One of the NIO’s most senior officials suggested an Ireland-wide police force in 1983, declassified government documents reveal.
John Bourn, a Whitehall civil servant who at the time was deputy under secretary at the department, made the radical suggestion in a confidential memo within the NIO.
But other officials pointed out the pitfalls and implications for sovereignty of such a move.
Although the document is from 1983, it is held in a file which was not closed until 1986 and has been released with that year’s documents.
Mr Bourn would go on to become Britain’s Comptroller and Auditor General for more than two decades and was knighted.
On his retirement in 2008, Sir John said of his time in Northern Ireland: “It was a role for which life in Whitehall had in no way been a preparation.”
The joint police authority proposal – which came a month after the Darkley church massacre and two days after UUP politician Edgar Graham’s murder – demonstrates the depth of frustration at existing security cooperation with the Republic, as well as the lack of intuition for Northern Ireland among some senior English civil servants seconded to the Province.
Writing in a confidential December 1983 memo as the Government attempted to improve security cooperation with the Republic, Mr Bourn said: “Every idea has snags. But one possible approach would be to build on the idea of a joint police authority.”
He set out a four-part plan which began with “a police authority would be set up for Northern Ireland and the Republic; the members, drawn from North and South, possibly in equal numbers, would be nominated by the Secretary of State and the Minister for Justice”.
He proposed that the Chief Constable and Garda Chief Commissioner would report to the police authority. Although he said it would have no control of operations, the two chief officers would have to “give accounts of their operational policies and plans to support their requirements for personnel, buildings and equipment”. In the margin, someone has written sceptically: “RoI members exercising control over RUC resources and vice versa?!”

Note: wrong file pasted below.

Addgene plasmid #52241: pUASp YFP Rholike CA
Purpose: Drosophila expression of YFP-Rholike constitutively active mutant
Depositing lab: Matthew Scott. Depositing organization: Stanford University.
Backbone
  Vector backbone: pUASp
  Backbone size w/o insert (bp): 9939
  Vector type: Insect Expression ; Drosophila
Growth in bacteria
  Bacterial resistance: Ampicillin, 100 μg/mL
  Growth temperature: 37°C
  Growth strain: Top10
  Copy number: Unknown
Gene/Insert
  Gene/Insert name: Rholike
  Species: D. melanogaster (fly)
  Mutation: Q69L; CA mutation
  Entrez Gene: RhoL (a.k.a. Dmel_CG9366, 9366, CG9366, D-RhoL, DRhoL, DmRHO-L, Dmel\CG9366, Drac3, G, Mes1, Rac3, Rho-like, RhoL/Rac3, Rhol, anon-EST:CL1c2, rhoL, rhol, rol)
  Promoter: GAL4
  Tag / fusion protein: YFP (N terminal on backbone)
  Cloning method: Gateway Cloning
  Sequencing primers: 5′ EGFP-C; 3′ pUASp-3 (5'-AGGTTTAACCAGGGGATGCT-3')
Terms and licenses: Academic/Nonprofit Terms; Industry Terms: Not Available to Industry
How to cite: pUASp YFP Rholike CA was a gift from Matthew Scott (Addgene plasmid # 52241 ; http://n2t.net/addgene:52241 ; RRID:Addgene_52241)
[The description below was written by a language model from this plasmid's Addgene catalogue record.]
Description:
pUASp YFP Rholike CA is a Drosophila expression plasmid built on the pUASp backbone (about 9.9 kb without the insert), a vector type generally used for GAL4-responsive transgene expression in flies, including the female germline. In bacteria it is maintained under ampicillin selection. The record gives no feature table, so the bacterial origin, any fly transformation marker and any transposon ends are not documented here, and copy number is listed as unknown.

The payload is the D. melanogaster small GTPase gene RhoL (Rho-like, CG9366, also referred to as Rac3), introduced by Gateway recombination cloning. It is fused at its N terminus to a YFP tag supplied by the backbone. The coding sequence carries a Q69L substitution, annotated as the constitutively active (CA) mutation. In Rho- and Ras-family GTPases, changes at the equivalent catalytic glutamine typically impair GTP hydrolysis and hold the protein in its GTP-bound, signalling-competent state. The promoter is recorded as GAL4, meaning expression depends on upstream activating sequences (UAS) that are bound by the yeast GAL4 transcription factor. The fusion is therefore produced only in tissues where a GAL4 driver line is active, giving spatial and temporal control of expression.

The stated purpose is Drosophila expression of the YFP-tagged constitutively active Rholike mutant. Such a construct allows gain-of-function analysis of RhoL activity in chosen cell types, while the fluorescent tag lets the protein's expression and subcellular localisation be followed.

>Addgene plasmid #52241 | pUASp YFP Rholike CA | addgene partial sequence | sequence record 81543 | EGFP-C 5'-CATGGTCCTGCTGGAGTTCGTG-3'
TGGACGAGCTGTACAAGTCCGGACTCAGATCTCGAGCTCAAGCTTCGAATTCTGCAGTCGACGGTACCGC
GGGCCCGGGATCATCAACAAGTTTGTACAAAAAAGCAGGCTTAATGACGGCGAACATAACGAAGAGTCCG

Mr Bourn suggested that although the RUC and the Garda would “remain formally independent forces”, he envisaged that “there would be scope for closer cooperation eg our Mobile Support Units and the Garda Task Force might be merged into a jointly manned organisation for dealing with terrorist crime, and able, in the prosecution of this task, to operate in both jurisdictions”.
He went on to suggest the possibility of “a criminal code applying in both jurisdictions”, with “its own set of jointly manned courts”.
Mr Bourn said that it would allow for an anti-terrorist police service operating across the whole island “without any derogation of sovereignty”. But in the margin, someone has written a question mark about this point.
It was clear that Mr Bourn’s suggestion was not well received by colleagues. At the top of the memo someone has written by hand “a pipe dream in current crisis”.
Paul Buxton, another senior Whitehall civil servant who at that time was stationed at the NIO, immediately grasped the scale and implications of what was being proposed.
He said: “Might I suggest that – especially in view of the wide circulation given to them – your minute ... ought to be classified SECRET and treated accordingly. Any rumours of their contents would be damaging.”
And a response from the then head of the Civil Service, Sir Ewart Bell, said that unionists would only possibly accept the implications of the arrangement for sovereignty if it led to “clear advantages” in security.
And he warned that “cosmetic involvement of RoI politicians or Gardai” would not, on its own, secure nationalist support for the security forces.